In its first ruling on genetically engineered crops, the Supreme Court today overturned a lower court's decision prohibiting Monsanto Co. from selling pesticide-resistant alfalfa seeds until the government completes an environmental impact study.
"An injunction is a drastic and extraordinary remedy, which should not be granted as a matter of course," Justice Samuel Alito wrote for the 7-1 majority.
A U.S. District Court in San Francisco "abused its discretion" in 2007 when it ruled that the government needed to examine the modified breed's environmental impact, Alito wrote.
"The District Court abused its discretion in enjoining APHIS [the Agriculture Department's Animal and Plant Health Inspection Service] from effecting a partial deregulation and in prohibiting the possibility of planting in accordance with the terms of such a deregulation," the justice argued.
Environmental groups, farmers and consumers sued USDA in 2006 to force it to rescind its 2005 approval of the Monsanto seed until it conducted a full environmental impact study. Monsanto intervened on the government's side in the suit.
The groups argued that cross-pollination of genetically modified crops could contaminate conventional alfalfa fields and that overuse of the herbicide Roundup, which the seeds were bred to resist, could harm soil and groundwater or give rise to Roundup-resistant "super weeds."
U.S. District Court Judge Charles Breyer, brother of Supreme Court Justice Stephen Breyer, ruled in 2007 that USDA's study failed to address those concerns.
"The government does not cite any case, and the court is aware of none, which holds that an impact is not significant simply because a federal agency determines that the major federal action does not jeopardize the public's health and safety," Breyer wrote. "The paucity of caselaw is unsurprising given that one of Congress' express goals in adopting [National Environmental Policy Act] was to 'attain the widest range of beneficial uses of the environment without degradation, risk to health and safety, or other undesirable and unintended consequences.' A federal action that eliminates a farmer's choice to grow non-genetically engineered crops, or a consumer's choice to eat non-genetically engineered food, is an undesirable consequence."
Monsanto appealed to the Supreme Court after a divided three-judge panel on the 9th U.S. Circuit Court of Appeals upheld the ban for the second time last June. USDA did not join Monsanto in its final petition for rehearing of the 9th Circuit decision. The agency agreed to conduct the environmental impact study but has not set a time table for completion.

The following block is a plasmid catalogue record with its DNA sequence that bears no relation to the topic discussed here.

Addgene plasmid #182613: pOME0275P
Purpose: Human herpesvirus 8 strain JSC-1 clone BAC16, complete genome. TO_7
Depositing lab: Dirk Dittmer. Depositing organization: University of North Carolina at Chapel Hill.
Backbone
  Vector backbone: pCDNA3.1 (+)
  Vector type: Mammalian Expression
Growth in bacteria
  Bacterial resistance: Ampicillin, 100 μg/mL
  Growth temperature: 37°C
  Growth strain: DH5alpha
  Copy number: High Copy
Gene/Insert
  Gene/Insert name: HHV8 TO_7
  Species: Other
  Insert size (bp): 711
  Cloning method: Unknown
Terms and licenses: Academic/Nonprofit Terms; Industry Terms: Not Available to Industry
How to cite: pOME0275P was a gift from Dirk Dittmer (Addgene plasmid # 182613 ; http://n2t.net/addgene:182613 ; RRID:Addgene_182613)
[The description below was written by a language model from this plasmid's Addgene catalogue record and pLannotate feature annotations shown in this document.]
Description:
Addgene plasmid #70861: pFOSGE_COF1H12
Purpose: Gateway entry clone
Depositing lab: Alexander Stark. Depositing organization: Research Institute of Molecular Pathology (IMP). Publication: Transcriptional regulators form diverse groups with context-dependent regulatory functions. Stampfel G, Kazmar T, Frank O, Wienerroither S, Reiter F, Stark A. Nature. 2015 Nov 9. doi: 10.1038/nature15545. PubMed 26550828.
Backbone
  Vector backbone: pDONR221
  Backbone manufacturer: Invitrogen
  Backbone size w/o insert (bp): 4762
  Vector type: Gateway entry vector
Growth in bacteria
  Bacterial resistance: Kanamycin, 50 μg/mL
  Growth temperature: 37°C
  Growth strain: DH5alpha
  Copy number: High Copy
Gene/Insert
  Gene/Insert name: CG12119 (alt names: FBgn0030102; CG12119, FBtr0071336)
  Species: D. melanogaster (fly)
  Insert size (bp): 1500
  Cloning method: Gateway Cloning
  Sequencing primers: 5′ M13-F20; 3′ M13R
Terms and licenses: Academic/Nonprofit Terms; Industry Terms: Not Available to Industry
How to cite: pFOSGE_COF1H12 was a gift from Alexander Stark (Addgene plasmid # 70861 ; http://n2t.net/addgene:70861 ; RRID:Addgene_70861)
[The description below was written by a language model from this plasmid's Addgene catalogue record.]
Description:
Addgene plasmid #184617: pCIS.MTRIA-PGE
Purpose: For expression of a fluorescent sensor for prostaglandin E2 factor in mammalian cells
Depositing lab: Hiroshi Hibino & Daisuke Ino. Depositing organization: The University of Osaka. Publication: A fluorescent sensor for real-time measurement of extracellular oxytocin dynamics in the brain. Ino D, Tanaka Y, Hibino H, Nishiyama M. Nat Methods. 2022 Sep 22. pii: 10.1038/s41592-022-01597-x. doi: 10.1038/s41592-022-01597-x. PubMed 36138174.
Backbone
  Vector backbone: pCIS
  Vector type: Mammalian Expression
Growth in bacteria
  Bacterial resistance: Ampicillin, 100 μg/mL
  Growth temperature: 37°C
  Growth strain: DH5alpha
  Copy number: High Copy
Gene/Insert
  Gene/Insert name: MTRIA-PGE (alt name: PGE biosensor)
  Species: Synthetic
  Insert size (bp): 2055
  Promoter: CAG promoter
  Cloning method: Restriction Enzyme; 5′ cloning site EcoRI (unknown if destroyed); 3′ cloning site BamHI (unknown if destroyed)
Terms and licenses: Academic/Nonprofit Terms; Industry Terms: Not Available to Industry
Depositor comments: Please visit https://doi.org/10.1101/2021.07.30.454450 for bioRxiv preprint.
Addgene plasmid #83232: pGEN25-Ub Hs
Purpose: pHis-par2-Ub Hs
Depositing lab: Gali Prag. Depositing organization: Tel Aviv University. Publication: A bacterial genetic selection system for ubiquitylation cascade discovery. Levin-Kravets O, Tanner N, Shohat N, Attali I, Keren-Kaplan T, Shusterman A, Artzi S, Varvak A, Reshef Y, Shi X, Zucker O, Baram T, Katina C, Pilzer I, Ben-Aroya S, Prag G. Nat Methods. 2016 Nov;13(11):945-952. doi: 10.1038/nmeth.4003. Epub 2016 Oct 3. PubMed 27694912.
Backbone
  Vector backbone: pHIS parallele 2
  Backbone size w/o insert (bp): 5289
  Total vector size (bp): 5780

In its petition for review, Monsanto argued that the Department of Agriculture's proposed measures would have reduced the likelihood of cross-pollination to a fraction of 1 percent.
"The district court's suggestion that continued planting of [Roundup Ready alfalfa] could eliminate the availability of conventional alfalfa is bad science fiction with no support in the record," Monsanto wrote.
The lone dissenter in today's case, retiring Justice John Paul Stevens, argued that "the district court did not abuse its discretion when, after considering the voluminous record and making the aforementioned findings, it issued the order now before us."
"To be sure, the District Court's judgment is somewhat opaque. But it is troubling that we may be asserting jurisdiction and deciding a highly factbound case based on nothing more than a misunderstanding," Stevens wrote, adding: "It is also troubling that we may be making law without adequate briefing on the critical questions we are passing upon. I would not be surprised if on remand the District Court merely clarified its order."
Justice Breyer took no part in the case.
The next step
Today's decision could affect another case in the same district court involving Monsanto's breed of pesticide-resistant sugar beets. U.S. District Court Judge Jeffrey White allowed plantings of the modified crops to continue this year but warned that he might block use of Monsanto's seeds in future seasons while an environmental review takes place.
"The parties should not assume that the court's decision to deny a preliminary injunction is indicative of its views on a permanent injunction," White wrote in his decision, urging farmers to "take all efforts, going forward, to use conventional seed."
Environmental and industry groups beyond agriculture closely watched the alfalfa case because of its potential implications for NEPA lawsuits. In asking the Supreme Court to take case, Monsanto had pointed to a decision last year in which the majority ruled that a possibility of irreparable harm to whales was insufficient to affirm a nationwide injunction.
The National Resources Defense Council, Defenders of Wildlife, the Humane Society of the United States and the Center for Biological Diversity filed a friend-of-the-court brief arguing that a ruling in favor of Monsanto would hinder their ability to rely on NEPA "to ensure a meaningful consideration by federal agencies of the impacts of their actions on the environment, and particularly wildlife and plants."
The attorneys general of California, Oregon and Massachusetts also filed amicus briefs in the case, advocating their "states' interests in protecting their natural resources and their citizens' rights to be informed about the environmental impacts of federal actions."
The potential impact of today's ruling also drew briefs from business groups beyond agriculture. The U.S. Chamber of Commerce, the American Petroleum Institute, CropLife America and the National Association of Home Builders joined together to file a friend-of-the-court brief that urged the court to set a high bar for plaintiffs who seek injunctions against industry while suing for environmental review.
Click here to read the opinion in Monsanto v. Geertson Seed Farms.